Consumer Protection Out of the Shadows of Shadow Banking: The Role of the Consumer Financial Protection Bureau

Consumer Protection Out of the Shadows of Shadow Banking: The Role of the Consumer Financial Protection Bureau


Consumer protection remains the stepchild of financial regulation. Notwithstanding the fact that the economic doldrums we find ourselves in originated in the under-regulated subprime mortgage sector, relatively few academic commentators focus on the role that consumer protection can play in reducing such risks as well as in restoring the balance between consumer and producer in the financial markets. This essay suggests that consumer protection regulation has an important role to play in the regulatory structure of the shadow banking sector.

This essay does four things. First, it describes the role of shadow banking in the residential mortgage market — the shadow mortgage banking sector, as it were. Second, it contrasts two mortgages. One is emblematic of shadow mortgage banking during the Subprime Boom. The other is Dodd-Frank’s response to the excesses of the Subprime Boom — the “Qualified Mortgage.” It then evaluates whether “Qualified Mortgages” can restrain some of shadow mortgage banking’s excesses, and finds that they may be able to do so. It concludes by reviewing the first steps taken by the Consumer Financial Protection Bureau as it begins implementing Dodd-Frank’s mortgage-related provisions.

Full paper below…



Consumer Protection Out of the Shadows of Shadow Banking: The Role of the Consumer Financial Protection Bureau

4 Responses to “Consumer Protection Out of the Shadows of Shadow Banking: The Role of the Consumer Financial Protection Bureau”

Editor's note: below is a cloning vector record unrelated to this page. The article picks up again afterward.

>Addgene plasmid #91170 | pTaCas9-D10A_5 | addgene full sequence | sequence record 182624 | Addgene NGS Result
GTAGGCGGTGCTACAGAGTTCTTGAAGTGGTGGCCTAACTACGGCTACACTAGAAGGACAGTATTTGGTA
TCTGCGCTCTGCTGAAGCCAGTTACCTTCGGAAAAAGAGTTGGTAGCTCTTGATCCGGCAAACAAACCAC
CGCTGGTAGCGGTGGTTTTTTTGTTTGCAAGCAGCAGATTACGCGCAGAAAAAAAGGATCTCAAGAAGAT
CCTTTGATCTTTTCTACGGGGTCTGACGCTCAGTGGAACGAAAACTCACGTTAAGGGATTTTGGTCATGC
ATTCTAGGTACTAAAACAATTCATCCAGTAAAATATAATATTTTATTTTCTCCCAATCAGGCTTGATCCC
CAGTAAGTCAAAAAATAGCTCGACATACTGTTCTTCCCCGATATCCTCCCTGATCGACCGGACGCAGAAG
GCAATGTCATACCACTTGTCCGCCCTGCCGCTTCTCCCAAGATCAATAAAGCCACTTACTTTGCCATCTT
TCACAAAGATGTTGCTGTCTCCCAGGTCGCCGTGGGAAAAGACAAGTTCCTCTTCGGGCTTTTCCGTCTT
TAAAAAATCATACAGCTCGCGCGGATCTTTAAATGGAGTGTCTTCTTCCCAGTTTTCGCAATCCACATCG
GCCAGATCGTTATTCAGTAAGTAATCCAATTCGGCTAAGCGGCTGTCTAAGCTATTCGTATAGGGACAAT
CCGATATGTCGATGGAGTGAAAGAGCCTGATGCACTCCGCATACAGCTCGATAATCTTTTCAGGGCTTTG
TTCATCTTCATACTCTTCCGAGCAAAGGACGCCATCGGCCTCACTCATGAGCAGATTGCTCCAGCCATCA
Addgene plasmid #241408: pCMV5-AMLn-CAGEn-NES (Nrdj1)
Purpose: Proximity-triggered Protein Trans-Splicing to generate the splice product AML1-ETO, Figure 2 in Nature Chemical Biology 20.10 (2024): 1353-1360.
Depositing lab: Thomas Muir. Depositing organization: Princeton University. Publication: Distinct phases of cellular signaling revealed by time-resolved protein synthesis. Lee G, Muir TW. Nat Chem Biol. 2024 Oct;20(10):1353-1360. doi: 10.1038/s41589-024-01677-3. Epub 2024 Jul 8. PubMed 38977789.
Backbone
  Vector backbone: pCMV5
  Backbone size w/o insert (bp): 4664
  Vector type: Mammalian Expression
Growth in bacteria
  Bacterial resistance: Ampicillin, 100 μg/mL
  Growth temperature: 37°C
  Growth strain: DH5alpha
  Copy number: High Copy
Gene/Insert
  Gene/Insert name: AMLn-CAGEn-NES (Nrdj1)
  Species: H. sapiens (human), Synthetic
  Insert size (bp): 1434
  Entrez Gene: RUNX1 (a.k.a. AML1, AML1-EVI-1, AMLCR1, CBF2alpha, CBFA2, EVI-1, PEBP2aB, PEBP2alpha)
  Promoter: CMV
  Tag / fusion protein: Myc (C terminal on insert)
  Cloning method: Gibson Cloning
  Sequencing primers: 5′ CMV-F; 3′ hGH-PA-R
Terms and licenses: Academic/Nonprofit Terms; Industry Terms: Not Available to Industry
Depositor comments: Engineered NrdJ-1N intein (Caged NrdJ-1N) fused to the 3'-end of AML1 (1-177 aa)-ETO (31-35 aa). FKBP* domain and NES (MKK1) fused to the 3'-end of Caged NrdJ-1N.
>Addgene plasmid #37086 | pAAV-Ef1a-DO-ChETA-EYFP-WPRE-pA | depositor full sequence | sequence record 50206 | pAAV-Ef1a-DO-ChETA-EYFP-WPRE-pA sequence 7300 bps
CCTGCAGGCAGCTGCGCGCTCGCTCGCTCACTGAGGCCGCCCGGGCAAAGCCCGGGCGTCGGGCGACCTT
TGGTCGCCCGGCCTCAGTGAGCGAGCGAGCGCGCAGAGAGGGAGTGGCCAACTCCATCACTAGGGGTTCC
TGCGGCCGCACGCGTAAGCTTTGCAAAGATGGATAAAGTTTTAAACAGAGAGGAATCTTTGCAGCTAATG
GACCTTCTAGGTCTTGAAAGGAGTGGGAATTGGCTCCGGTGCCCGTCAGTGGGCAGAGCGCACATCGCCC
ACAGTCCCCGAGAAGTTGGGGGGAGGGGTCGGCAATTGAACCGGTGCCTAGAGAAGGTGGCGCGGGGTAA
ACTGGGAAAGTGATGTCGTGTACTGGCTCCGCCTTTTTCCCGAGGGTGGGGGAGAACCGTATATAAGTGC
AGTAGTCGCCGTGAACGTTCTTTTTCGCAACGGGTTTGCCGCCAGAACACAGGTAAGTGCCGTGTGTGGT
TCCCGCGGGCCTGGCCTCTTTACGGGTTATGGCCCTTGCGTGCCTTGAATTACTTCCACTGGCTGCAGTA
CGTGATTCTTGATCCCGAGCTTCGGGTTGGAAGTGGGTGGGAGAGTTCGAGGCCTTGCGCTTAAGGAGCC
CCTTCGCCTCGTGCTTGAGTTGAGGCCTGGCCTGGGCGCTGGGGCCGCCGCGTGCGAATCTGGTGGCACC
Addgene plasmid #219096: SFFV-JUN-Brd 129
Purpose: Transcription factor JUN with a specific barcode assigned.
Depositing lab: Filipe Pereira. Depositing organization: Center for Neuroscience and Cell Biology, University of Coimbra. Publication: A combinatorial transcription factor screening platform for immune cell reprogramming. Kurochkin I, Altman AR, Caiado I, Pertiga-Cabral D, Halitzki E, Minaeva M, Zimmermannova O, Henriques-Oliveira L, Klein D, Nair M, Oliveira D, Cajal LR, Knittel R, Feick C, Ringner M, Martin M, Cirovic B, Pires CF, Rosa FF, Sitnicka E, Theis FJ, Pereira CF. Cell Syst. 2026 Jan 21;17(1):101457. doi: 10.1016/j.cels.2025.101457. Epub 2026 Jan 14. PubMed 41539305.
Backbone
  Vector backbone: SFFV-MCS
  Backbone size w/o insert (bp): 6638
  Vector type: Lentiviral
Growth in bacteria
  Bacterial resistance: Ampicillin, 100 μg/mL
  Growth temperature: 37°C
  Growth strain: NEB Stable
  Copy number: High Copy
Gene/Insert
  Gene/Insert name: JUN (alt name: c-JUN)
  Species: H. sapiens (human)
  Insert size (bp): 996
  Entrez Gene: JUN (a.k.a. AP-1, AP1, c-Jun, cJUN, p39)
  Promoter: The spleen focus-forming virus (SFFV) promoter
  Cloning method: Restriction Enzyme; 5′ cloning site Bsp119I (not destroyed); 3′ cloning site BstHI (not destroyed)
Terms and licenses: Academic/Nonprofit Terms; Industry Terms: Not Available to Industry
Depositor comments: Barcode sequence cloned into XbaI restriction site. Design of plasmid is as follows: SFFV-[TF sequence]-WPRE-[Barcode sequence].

1. 1ofthemany says:

    mega money protection..yes. Oh guess it could be Agenda 21 coming down, think the people will fight that one with their very lives Lies all the way around. Hidden agendas as always. Was this one if the big boyz/girlz kindred buying up this property. we are supposed to help others not hurt them or profit off off them!!!! Disgusting!!!!

  2. To Tell The Truth says:

    Sad that it was not announced so other homeowners could try to recoup their properties or needy homeowners could have bid..what a sham all this is…everyone makes money off the disfranchised homeowners…

    • Collene says:

      I agree it is so discouraging that I had a perfect payment history for 24 years and lost our home illegally without being in arrears and without the MA state foreclosure laws being abided by. Our mortgage was never even recorded so after paying off our home to people that had no right collecting on it they sold it without notifying us or posting the illegal sale in the newspaper. No money ever switched hands at the illegal sale and we had a preponderance of evidence plus an expert witness and the unethical judge ignored all the facts of law after we paid almost $35,000 in legal fees. I am losing my will to live because not only did we lose our home of 24 years but we lost our retirement and our life savings. Our son returned home from his 2nd deployment in Iraq to find out the only home he ever knew was gone and we were homeless. I know people who haven’t made a mortgage payment in 3 years and are still in their home. We had a perfect payment history and were blindsided by an unadvertised illegal sale.

  3. To Tell The Truth says:

    Investor Buys County’s Entire Foreclosure Stock

    Posted by GLOZAL on August 7, 2012 at 10:51am

    The county’s treasurer was offering up all of the county’s distressed homes in a foreclosure auction last week. And made one offer that McMachen found particularly attractive: One buyer could acquire all of the distressed properties at once if the purchaser agreed to pay the amount equal to all of the taxes owed on them, which was $4.72 million. McMachen was one of the only investors apparently at the auction who was ready to buy the entire bulk of the 627 homes all at once, instead of individually.

    McMachen paid an average of about $7,500 a piece for each of the homes. He says he may sell the properties in packages of 10 or so to some investors interested in individual properties. He also says he plans to donate some to charities and sell others to residents who are seeking affordable properties in moving to the suburbs.

    He estimates his purchase will eventually net him about $10 million by reselling the homes.

    Ted Wahby, the county’s treasurer, told AOL Real Estate that the sale allowed the county to sell all the foreclosures—the “good with the bad”—all at once and recoup the taxes that were still owed on the properties.